All employees and entrepreneurs are eligible for the 7702 plan. Basically, this plan may be used as a retirement savings plan, but not so often. This plan derives its name from Section 7702 of the Internal Revenue Code and does not constitute any type of tax-deferred savings plan such as 401(k) or 403(b) plans.
Understanding the Section 7702
The section defines the criteria that the cash value of the life insurance policies have to meet to retain their tax-advantaged status. The Section further lays down the guidelines for premiums paid and defines the corridor and the cash value accumulation tests that have to be met in order for the cash value inside a permanent policy to grow on a tax-deferred basis. The Section rules apply to any cash value life insurance policy that was issued after 1985 which means that Section 7702 is a code, and not a plan. Additionally, “7702 Plans” do not refer to any qualified plans in any sense and any cash value life insurance policy that you buy will be subject to the same tax rules. The 7702 plan can be said to be a life insurance policy. A clever insurance agent or an agency noticed the gap and simply named the policy ‘7702 plan’ after the section from which the policy is derived.
Can 7702 be used as a retirement plan?
When it comes to retirement plans, most people are familiar with the 401(k) and some other individual retirement accounts, however, when asked, most people are not familiar with the 7702 plans which are often advertised as plans that allow savers to access their funds without incurring any tax penalties. In essence, and on the surface, these plans seem to offer much more flexibility as a retirement vehicle. This raises the question, given their many advantages and flexibility, why aren’t they popular?
To answer this question, we need to understand what the 7702 plan is and how they differ from the traditional retirement options.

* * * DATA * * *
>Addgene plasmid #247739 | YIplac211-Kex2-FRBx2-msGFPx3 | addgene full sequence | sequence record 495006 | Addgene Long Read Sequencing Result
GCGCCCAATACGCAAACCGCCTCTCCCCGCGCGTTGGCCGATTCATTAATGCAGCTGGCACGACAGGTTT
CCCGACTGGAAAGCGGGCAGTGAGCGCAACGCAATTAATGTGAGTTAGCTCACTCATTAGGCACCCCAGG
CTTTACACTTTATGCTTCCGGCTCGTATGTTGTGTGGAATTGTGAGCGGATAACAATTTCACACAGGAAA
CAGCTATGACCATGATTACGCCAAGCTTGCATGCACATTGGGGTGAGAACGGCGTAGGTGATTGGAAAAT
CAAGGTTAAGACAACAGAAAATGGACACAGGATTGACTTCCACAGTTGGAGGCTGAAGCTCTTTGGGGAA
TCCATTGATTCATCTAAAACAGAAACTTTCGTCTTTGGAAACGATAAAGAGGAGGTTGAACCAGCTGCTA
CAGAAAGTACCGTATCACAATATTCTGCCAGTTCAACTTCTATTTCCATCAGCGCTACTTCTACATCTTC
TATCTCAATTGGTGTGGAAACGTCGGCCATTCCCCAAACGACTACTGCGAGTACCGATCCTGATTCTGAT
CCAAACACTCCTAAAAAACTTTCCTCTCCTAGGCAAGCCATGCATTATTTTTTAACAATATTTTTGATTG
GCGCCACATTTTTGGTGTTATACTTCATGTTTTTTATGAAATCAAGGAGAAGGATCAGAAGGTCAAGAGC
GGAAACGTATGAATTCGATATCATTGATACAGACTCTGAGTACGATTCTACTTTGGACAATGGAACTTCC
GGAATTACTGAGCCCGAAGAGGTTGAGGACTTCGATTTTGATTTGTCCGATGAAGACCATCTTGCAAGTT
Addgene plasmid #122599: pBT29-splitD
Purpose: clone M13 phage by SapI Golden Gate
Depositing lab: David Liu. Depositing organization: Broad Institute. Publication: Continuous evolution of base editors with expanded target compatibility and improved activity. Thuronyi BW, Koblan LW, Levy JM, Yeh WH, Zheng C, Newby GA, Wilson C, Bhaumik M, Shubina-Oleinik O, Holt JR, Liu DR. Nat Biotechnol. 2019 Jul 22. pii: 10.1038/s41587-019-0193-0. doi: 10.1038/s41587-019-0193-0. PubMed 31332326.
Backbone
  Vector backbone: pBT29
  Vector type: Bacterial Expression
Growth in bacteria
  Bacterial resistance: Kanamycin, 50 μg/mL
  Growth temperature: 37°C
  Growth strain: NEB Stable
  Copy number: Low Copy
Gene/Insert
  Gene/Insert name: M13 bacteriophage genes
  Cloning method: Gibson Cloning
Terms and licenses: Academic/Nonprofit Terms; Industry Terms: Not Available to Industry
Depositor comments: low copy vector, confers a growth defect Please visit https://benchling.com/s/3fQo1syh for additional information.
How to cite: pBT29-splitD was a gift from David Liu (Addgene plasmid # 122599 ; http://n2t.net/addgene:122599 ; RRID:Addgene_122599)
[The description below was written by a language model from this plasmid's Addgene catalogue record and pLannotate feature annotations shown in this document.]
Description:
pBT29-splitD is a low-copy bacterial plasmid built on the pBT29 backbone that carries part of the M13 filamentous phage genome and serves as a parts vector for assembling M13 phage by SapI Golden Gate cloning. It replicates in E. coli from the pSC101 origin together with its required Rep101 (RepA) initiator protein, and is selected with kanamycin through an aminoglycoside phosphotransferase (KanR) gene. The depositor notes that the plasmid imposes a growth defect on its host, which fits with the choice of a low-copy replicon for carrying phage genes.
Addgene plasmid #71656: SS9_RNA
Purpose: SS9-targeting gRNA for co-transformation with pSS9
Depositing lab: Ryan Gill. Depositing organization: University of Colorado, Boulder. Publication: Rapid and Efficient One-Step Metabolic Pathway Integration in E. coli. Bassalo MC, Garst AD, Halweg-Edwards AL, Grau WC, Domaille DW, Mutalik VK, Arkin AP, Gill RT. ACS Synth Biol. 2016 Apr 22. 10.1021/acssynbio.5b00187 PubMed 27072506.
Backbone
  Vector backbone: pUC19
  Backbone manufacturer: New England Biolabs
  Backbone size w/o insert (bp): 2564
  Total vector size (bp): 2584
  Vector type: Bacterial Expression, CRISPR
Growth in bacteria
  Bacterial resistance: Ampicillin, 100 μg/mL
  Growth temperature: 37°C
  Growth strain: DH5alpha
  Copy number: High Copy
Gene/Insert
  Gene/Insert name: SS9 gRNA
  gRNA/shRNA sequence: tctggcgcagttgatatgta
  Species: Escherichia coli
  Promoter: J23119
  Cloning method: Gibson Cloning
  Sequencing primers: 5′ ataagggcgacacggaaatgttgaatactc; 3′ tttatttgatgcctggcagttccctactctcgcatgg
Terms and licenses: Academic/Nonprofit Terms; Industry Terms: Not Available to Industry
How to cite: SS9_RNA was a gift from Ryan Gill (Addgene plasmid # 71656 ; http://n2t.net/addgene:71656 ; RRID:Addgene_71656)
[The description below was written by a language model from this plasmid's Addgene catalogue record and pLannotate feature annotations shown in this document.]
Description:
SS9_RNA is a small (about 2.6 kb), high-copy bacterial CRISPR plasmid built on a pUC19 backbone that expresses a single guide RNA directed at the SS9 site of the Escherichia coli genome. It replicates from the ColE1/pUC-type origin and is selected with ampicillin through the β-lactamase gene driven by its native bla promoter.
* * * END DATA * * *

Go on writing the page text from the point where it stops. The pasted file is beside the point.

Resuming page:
The 7702 plan/policy is essentially variable universal life insurance policies and the contributions that you make to these policies will grow tax-deferred and can be invested in various other accounts. This means that these accounts do not have an age restriction tied to them but, they however should not be viewed as a retirement plan or as a replacement for one.
The difference between 7702 plans and the retirement plans
The 7702 plan basically is a contract between you ‘the insured’ and the company that is selling the insurance ‘the insurer.’ This contract stipulates that you are to pay premiums to this account and while this plan and other life insurance plans grow tax-deferred, they do not offer any tax deductions as in the case with the retirement plans.
In most cases, markets will advertise the 7702 plans as a retirement plan and there is a good reason for that. Selling life policies can be at times tough but marketing the 7702 plan as a retirement plan makes it easy to sell. These plans come with a hefty commission to the broker and the insurance agents which makes some willing to misrepresent the facts just to close the deal.
Are they any good?
If the 7702 plan is just some life insurance plan with a fancy name, why would someone sell it as a retirement plan? Well, there are some certain advantages attached to these plans, for instance, growing value on a tax-deferred basis, withdrawing funds to put it into other policies without incurring any taxes, and leaving tax free funds to your beneficiaries when you die. Additionally, when you compare the 7702 plan to other retirement plans like the 401(k) and other IRAs, the 7702 plan does not have any contribution limit.
While the 7702 seems like miraculous policies when compared against the other retirement plans, certainly, there are some other drawbacks. There are certain limitations that make these plans very unpopular. Right off the bat, these plans often come with a lot of fees attached to them. This includes things like the contract fees, mortality and expense fees, administrative fees, and many more. Additionally, the 7702 plans come also with a cancellation fee to get out.
What mot sales agents will not tell you is that the 7702 plan has to pass through two tests in order for it to be valid. These are, the cash value accumulation test (CVAT) and the guideline premium and corridor test (GPT). The first test simply states that the cash value for surrendering must not exceed what the holder would have paid if he or she made a single lump-sum payment minus any fees. The second test usually means that the holder must not have paid more than the required amount to fund the insurance benefits included.
Even if the plan passes both the tests, it is not sufficient enough to qualify as a retirement plan. However, the cash value of the policy could be used for retirement. What you need to understand is that life insurance policies are just a backup option to retirement plans. Also, it is good to understand these policies are not backed up by the Federal Deposit Insurance Corporation which means you are not in any way protected in case things go wrong.